AUGUSTA — Some lawmakers on the budget-writing Appropriations Committee on Tuesday were not satisfied with answers from the Maine Department of Health and Human Services to a host of questions about Riverview Psychiatric Center.

The state’s 92-bed center has been the focus of intense scrutiny since it lost $20 million in federal funding — about half of its operating budget — when it failed a series of unannounced inspections by the federal Center for Medicare and Medicaid Services in 2013.

A corrective action plan was implemented, but another inspection found additional problems and the hospital remains without federal certification.

DHHS Commissioner Mary Mayhew did not attend the meeting Tuesday. According to her written answers, the state has reapplied for federal certification based on changes it has made, including the addition of so-called “acuity specialists,” changes in leadership and other specific treatment plans and procedures for patients.

In response to a question about the hospital’s recertification, Mayhew wrote that she expects a new federal audit soon that will likely determine whether the hospital will again become eligible for federal support.

Mayhew wrote, “(Riverview Psychiatric Center) has improved enormously over the past several months, and we continue to believe the hospital meets standards for certification.”

She wrote that she was confident that “significant improvements” would be noted by former Maine Supreme Court Chief Justice Daniel Wathen and his consultants when they review the facility this month.

But some lawmakers on the Appropriations Committee had additional criticism of Mayhew and DHHS.

State Rep. Mike Carey, D-Lewiston, said the information from DHHS about what was being done to correct problems at the facility was far from detailed. Carey said the information from Mayhew could have been conveyed in a “couple of tweets” — referencing the social media platform that limits communication to 140 characters. 

Carey said the answers from Mayhew were not “a response to a massive problem.”

He added, “We need to have more information and accountability of where we are going and how this gets fixed.”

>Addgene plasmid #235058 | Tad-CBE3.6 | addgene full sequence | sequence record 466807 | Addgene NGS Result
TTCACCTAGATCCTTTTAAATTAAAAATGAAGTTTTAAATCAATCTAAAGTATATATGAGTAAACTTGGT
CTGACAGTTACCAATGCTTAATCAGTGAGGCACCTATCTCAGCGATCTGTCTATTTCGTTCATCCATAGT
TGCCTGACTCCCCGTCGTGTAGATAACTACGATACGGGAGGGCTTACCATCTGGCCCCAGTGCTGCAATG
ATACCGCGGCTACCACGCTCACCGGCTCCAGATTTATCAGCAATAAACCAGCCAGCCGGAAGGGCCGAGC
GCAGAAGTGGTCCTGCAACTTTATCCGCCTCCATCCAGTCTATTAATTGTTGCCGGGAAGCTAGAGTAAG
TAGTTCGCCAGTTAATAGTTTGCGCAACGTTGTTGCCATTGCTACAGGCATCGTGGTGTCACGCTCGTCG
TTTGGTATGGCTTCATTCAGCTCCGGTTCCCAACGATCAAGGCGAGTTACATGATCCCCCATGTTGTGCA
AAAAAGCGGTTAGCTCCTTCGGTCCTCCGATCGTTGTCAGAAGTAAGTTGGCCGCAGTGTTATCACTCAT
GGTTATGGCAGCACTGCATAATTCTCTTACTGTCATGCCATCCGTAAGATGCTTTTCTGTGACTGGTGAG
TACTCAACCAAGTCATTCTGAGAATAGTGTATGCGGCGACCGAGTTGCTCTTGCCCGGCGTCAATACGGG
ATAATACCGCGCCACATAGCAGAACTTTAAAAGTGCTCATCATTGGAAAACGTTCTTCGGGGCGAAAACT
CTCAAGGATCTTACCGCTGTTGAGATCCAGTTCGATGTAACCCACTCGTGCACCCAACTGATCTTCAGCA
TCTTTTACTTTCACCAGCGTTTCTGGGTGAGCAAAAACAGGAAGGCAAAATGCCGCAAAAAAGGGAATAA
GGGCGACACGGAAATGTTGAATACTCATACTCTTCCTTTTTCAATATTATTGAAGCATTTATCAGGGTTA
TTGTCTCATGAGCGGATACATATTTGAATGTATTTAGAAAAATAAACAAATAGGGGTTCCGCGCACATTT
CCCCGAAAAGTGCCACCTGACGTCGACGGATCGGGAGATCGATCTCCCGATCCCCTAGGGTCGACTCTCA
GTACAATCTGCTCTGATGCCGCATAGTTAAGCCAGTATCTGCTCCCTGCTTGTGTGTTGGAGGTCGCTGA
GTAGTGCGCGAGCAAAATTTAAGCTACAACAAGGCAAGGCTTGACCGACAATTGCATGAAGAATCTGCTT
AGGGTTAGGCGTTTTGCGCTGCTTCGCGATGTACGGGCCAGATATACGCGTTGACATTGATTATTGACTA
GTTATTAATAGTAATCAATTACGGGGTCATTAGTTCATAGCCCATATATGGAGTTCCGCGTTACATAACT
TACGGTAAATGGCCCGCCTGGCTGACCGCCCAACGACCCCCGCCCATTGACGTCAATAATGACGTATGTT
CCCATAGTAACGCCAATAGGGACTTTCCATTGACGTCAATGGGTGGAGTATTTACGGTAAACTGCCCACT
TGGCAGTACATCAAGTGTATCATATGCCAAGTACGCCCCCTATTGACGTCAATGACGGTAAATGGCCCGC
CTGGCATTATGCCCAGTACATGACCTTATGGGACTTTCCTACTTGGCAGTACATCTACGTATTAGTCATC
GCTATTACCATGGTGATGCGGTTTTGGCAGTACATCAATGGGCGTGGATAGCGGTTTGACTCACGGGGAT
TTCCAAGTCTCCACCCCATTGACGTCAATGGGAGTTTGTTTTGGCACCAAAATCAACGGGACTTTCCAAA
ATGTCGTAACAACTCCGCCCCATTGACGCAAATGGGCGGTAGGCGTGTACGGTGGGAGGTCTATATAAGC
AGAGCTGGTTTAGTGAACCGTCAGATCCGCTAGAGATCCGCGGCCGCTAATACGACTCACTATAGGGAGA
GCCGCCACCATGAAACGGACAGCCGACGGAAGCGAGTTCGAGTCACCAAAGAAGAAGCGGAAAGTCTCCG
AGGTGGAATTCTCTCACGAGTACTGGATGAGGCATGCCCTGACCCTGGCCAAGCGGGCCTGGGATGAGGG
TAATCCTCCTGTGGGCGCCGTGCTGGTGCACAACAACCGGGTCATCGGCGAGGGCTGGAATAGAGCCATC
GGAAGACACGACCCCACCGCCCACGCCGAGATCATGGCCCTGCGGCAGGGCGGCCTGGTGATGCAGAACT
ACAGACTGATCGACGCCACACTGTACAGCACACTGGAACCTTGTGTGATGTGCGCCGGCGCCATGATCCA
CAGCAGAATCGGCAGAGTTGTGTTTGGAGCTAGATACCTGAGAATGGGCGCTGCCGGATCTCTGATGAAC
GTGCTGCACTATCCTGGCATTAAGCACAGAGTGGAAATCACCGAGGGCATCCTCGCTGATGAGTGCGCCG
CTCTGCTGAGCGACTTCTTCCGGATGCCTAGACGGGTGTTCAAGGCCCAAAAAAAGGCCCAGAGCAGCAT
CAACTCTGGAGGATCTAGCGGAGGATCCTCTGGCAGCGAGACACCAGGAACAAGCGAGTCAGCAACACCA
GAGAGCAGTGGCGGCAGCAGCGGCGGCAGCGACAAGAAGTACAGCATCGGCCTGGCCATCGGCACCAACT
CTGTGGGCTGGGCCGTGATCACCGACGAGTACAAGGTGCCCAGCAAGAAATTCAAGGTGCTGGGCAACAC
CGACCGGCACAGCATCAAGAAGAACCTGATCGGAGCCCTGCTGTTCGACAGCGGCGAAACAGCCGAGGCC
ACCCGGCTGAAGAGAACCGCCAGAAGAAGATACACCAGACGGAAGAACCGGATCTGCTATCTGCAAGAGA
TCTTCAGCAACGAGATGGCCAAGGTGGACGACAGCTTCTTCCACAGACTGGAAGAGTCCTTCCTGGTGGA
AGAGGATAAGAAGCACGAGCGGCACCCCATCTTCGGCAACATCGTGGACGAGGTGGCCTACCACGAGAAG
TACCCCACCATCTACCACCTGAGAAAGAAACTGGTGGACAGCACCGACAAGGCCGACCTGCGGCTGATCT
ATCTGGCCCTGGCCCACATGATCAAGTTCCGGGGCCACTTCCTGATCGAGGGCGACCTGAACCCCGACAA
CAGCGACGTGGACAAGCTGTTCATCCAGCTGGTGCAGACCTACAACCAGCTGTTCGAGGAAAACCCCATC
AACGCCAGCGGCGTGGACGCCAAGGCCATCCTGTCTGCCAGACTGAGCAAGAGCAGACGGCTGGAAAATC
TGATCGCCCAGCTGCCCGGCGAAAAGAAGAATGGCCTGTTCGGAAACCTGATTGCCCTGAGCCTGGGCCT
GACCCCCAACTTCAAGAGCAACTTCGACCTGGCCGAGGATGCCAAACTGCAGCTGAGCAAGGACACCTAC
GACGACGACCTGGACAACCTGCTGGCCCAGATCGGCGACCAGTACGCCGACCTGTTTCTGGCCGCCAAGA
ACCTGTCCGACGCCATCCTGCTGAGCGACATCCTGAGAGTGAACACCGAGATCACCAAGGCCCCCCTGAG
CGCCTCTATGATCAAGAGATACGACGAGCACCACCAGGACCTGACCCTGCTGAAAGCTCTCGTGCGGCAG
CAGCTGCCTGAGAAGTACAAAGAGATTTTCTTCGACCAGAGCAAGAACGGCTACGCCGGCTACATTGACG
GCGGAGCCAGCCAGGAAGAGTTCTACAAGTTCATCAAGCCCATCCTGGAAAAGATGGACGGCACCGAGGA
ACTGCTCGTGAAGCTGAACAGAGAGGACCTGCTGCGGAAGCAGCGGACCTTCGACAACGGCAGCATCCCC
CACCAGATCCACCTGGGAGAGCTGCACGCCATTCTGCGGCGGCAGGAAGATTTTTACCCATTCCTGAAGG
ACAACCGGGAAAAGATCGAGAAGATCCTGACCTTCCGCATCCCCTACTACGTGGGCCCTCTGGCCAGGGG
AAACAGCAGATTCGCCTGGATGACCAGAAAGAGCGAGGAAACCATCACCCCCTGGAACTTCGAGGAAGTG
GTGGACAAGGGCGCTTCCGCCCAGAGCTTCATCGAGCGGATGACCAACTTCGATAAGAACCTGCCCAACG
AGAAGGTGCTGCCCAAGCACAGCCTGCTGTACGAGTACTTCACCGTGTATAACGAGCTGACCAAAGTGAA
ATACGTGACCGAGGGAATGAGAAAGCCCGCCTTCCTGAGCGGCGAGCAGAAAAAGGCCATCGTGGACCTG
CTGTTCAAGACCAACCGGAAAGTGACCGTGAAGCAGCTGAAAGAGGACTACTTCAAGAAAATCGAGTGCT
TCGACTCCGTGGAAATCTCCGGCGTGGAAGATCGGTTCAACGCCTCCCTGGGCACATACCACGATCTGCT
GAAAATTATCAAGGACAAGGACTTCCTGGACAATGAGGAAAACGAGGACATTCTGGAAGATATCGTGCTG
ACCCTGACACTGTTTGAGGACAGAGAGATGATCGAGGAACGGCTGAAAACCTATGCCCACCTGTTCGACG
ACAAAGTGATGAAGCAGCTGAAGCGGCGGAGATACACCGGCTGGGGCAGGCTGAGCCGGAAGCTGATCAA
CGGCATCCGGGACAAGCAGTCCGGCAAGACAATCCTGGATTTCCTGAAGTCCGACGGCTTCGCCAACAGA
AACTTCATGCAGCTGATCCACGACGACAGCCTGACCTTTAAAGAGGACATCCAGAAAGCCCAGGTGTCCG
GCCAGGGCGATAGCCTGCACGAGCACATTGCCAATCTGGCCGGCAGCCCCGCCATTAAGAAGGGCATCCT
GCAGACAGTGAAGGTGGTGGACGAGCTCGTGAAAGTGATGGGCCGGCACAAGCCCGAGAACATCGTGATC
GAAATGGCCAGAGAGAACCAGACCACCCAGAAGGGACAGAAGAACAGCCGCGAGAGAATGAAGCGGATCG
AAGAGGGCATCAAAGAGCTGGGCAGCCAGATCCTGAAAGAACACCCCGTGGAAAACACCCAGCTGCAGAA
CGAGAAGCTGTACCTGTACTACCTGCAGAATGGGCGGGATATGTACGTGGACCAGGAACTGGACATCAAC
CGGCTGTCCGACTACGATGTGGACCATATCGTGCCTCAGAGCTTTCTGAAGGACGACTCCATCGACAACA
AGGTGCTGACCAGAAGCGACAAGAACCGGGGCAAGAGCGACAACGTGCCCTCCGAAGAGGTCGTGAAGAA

State Rep. Peggy Rotundo, D-Lewiston, House chairwoman of the Appropriations Committee, said the committee wants to work with the Legislature to solve the problems at Riverview. 

She said the committee had suggested it would find more funding and other solutions as necessary but wasn’t getting the response it needed from DHHS and Riverview staff.

“We are very, very eager to work with the administration to fix this problem,” Rotundo said. “But we need to have the administration engage.”

Rotundo said the message from DHHS seems to be: “Things are OK; don’t worry, it will work out.” She said the committee wants to know “what it is that is needed to provide for the safety of workers and clients.”

She said the ongoing loss of federal financial support had “enormous implications for Maine taxpayers” and the committee had to figure out “how we deal with that huge hole if we are not certified.”

State Sen. Margaret Craven, D-Lewiston, said she continued to hear from Riverview staff that they felt unsafe in the facility. 

“Staff that work there feel like they are not safe and there is not adequate staffing on the ground even though it may look that way on paper,” Craven said.

Riverview houses some of the state’s most violent people with mental illnesses, and is the only one to house people who have been deemed incompetent to stand trial or not criminally responsible for their actions.

Over the past year, new allegations from staff and patients have escalated concerns among some lawmakers that DHHS has not taken reforms at the facility seriously enough.

The federal decertification was due to a range of issues, the most serious of which involved the use of stun guns and restraints on patients. Since the decertification and loss of federal funds, several changes, including replacement of the hospital’s superintendent, have been made. The Legislature’s Government Oversight Committee last week voted to launch its own investigation into the problems alleged by staff and patients.

Former Maine Supreme Court Chief Justice Daniel Wathen, who is responsible for overseeing the AMHI consent decree, is also investigating the hospital and its treatment of patients there. The consent decree resulted from a 1990 class-action lawsuit brought on behalf of former Augusta Mental Health Institute patients after poor conditions and overcrowding that resulted in several deaths. The consent decree required the state to establish and maintain a comprehensive mental health care system.

Wathen told the Bangor Daily News in August that he would conduct his next audit of Riverview in early October. As court master for the consent decree, Wathen has the authority to recommend fixes that DHHS must either adopt or answer to in court.

Conditions at the facility will be on the agenda of the Legislature’s Health and Human Services Committee when it meets Oct. 15.